Muzzled! Just like dogs!
There’s been some discussion on this post about whether Reuters is, in fact, biased in its reporting on certain subjects.
I didn’t realize that was still a subject for debate. Their consistent anti-Israel/pro-Palestinian bias isn’t up for question at all. It’s not a matter of “if” they produced biased news, but of how much and on what subjects.
Their anti-Catholicism is not of the same texture as their anti-Israel material, since antisemitism is a unique and perennial kind of hatred that has manifested itself without fail for millennia, often in the most vicious ways imaginable. It now dons the mantle of sympathy for the “Palestinian” cause, but it’s the same-old Jew-hate.
In the comboxes, Deacon Greg takes exception to my claim for institutional anti-Catholic bias in the mainstream media, citing his long personal experience. I would agree with him that we’re not looking at a virulent, overt bias, but rather a tendency of thought.
That tendency of thought often does not apply to the way reporters view individual Catholics, since most Americans assume (with some justification) that Catholics don’t pay much attention to what their Church teaches. The hatred instead is directed at the “institutional Church,” which is differentiated from the mass of Catholics and held up for special vilification for all the obvious reasons (eg, the usual pelvic obsessions).
Bias, then, does not mean insulting someone’s beliefs (although I’ve been on the receiving end of that from some mainstream colleagues), but in maintaining a persistent negative opinion on a subject, with an inclination to view that subject in the worst possible light.
Bias manifests itself in the media under the cover of objectivity. Objectivity is an illusion. A writer cannot be removed from the product of his or her own mind. The most we can hope for is to tame it a bit using various habits and techniques. In the end, however, through word choice, structure, flow, juxtaposition, and all the other tricks writers use–consciously and subconsciously–the bias will emerge, to a greater or lesser degree. The subjective view of the writer will bleed through the text. Major news organizations operate like hive-minds, with the vast majority of employees sharing an urban liberal outlook. Thus, the subjective outlook of the primary writer or writers is shared by editors. They become blind to it, and an institutional bias emerges.
Sometimes, bias is so persistent and so obvious that it shades into propaganda. Propaganda can be a subtle thing. It’s not all Der Sturmer. It can be merely in the words you choose. Here are today’s headlines:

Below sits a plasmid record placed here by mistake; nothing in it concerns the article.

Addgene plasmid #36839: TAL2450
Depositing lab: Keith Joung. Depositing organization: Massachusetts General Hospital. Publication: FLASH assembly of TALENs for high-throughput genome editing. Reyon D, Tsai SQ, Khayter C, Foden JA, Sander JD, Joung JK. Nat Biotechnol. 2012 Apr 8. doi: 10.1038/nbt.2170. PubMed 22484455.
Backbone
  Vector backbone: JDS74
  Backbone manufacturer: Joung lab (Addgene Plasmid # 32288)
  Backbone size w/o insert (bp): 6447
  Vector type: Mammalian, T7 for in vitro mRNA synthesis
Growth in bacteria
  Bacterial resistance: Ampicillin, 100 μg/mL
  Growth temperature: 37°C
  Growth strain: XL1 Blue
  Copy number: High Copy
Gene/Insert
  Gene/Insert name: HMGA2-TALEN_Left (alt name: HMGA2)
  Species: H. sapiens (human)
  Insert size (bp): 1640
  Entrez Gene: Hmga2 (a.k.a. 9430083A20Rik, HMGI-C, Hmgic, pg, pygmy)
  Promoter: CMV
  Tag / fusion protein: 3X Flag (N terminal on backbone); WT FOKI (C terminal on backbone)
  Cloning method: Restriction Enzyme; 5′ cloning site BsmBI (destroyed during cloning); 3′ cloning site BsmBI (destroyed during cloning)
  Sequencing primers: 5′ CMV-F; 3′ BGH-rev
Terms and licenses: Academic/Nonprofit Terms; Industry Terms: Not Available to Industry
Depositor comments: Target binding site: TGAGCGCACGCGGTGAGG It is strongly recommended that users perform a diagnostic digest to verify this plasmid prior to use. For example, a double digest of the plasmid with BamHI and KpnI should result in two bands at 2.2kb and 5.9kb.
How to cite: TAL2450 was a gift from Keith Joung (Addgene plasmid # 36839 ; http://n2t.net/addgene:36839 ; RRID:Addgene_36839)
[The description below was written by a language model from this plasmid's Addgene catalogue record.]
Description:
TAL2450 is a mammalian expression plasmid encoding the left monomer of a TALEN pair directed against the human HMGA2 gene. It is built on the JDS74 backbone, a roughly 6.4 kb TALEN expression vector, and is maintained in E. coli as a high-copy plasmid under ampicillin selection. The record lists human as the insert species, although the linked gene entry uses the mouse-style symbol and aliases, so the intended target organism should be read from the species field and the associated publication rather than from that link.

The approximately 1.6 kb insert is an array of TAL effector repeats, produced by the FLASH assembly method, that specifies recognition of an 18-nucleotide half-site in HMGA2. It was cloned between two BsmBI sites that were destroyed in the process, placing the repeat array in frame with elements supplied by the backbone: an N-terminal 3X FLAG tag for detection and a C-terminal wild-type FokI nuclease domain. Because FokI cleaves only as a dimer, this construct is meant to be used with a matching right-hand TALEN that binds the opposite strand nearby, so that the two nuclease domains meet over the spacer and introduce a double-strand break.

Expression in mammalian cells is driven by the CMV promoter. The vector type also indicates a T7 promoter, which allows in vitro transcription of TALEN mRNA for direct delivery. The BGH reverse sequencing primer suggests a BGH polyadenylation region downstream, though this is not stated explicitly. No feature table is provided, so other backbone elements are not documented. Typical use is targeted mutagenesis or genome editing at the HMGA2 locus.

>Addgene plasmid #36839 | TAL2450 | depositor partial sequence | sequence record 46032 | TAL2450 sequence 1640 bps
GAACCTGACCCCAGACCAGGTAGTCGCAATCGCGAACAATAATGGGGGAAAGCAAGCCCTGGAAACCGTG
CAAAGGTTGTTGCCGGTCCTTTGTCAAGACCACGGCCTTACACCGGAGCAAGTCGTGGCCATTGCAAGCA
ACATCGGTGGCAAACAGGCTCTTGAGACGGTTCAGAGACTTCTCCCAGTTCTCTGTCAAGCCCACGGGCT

- AP: “More black smoke: Cardinals don’t agree on pope”
- USA Today: “World watches as papal conclave begins second day.”
- Washington Post: “On Day 2 of papal conclave, alliances could emerge.”
- New York Times: “Black Smoke From Conclave Signals No Pope on First Day.”
Not bad. They’re on point, and without any nudging. The articles don’t always live up to objectivity of those headlines, but I have no problem with the headlines themselves.
Now we come to Reuters:
- “Cardinals fail to elect pope after three ballots.”
Words matter. Positioning of words matter. No one–absolutely no one–expected a pope after 3 ballots. Benedict took four and John Paul II took eight.
Clearly, there is no “failure” here.
So, why the loaded word?
It’s not enough to say we’re just looking at people trying to sell papers and gin up interest with catchy headlines and scandal mongering. Sure, that’s a factor, but it’s not like they’re even-handed about it. They don’t run headlines that say, “Gays fail to convince majority of Americans about same-sex marriage.” Only certain subjects, people, and institutions are singled out for the gloves-off treatment. And the Church is one of them.
We need to put aside the idea that this is not the product of institutional bias. These articles and headlines pass through at least a dozen hands. The final shape is the product of many choices, and these choices lead to a negative–not a neutral–depiction of the church. The result is the creation of propaganda under the guise of objective news.
The question remains: is this conscious or merely habitual propaganda? Is there a direct, overt institutional desire on the part of Reuters to depict the Church in a negative light? Or is it merely the product of a habit of mind that views the Church negatively, and leads to a reflexive bias?
I don’t read minds: only words. I try to think well of people. In most cases of media bias, I think we’re probably just seeing a sloppy habit of thinking, and a tendency to get lodged in the echo-chamber of liberal groupthink. I’m not quite as confident that this is the case with Reuters.
Reader Bain Wellington offers several examples for the Reuters writer in the comboxes who keeps saying, “Bias? I don’t see any bias.” (You’ll have better luck if you open your eyes.) Here’s one lovely tidbit he found:
Check  Robin Pomeroy, 19 Feb (editing by Pullella and anor)
Headline:- “Rome’s gays toast the departure of an unloved pope”
Lede:- “Across the road from the Colosseum, the ancient Roman stadium consecrated as a holy Christian site, clients at a busy bar are raising a glass to the pope: toasting the departure of the worst Church leader they can imagine.”
The 750 word article reports the views of 2 of the bar’s co-owners, and of Franco Grillini (contacted by telephone) allegedly founder of Italy’s “biggest gay advocacy group”.
Because trolling a gay bar for opinions on the pope is “good journalism” and not just an opportunity to give someone’s Grindr app a workout.